Cruz closes in on Yale, demands key docs on alleged faith discrimination
- Sen. Ted Cruz (R-Texas) is demanding that Yale Law School turn over documents related to the alleged discrimination against students of faith.
- Cruz had previously sent the school a letter asking that it preserve the documents, leaving the door open to further action.
Sen. Ted Cruz (R-Texas) is investigating Yale Law school claiming that the institution has unconstitutionally discriminated against students espousing “traditional Christian views.”
On Monday, according to the Washington Examiner, Cruz, chairman of the Senate Judiciary Constitution Subcommittee, sent Yale Law School a demand letter, urging the college to release communication records related to the treatment of conservative and Christian students.This is not the first letter Yale has received from Cruz. In April, the dean of Yale Law, Heather Gerken, was sent a message from Cruz detailing his plans to investigate a recently approved school policy that he believes allows the school to “blacklist Christian organizations” and “punish” students based on their beliefs.
“As one of the nation’s most respected law schools, Yale Law School has an obligation to protect intellectual diversity and to respect the constitutional rights of its students. However,” Cruz continued, “public news reports indicate that Yale Law School has recently adopted a transparently discriminatory policy: namely, that Yale will no longer provide any stipends or loan repayments for students serving in organizations professing traditional Christian views or adhering to traditional sexual ethics.”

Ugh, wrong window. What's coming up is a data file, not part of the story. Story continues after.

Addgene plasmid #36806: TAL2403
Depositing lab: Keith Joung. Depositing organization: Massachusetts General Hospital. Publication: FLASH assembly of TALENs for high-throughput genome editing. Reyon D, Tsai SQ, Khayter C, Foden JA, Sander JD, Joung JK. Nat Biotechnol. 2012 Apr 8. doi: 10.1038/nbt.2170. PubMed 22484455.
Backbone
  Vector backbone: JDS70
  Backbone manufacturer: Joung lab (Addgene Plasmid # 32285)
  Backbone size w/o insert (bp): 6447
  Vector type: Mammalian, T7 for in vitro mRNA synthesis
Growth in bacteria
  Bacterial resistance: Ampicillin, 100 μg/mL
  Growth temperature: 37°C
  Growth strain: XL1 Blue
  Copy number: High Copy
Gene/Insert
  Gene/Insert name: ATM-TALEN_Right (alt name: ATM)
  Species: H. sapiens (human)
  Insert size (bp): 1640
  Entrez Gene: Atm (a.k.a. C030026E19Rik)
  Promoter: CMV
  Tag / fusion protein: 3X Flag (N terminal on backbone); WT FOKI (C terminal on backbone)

Gerken’s formal response to Cruz’ accusation cited the school’s desire to protect students from discrimination on the “basis of sexual orientation or gender identity.” Rather, Gerken claims that the policy was designed to ensure that no Yale Law funding inadvertently, through stipends or loans, would go toward organizations that discriminate against minorities, namely, the LGBT community.
“Contrary to press reports, our policy does not single out any student based on religion. Nor does it single out any organization based on ideology, litigation strategy, or political goals,” Gerken wrote. “Instead, it is designed to protect all students — including the many Christians and other people of faith among our students and alumni.”
Yale’s general counsel, Alexander Dreier, has responded to Cruz’s demands and assured that all relevant documents have been preserved and the institution is willing to speak with Cruz further on the matter, as reported by the Washington Examiner.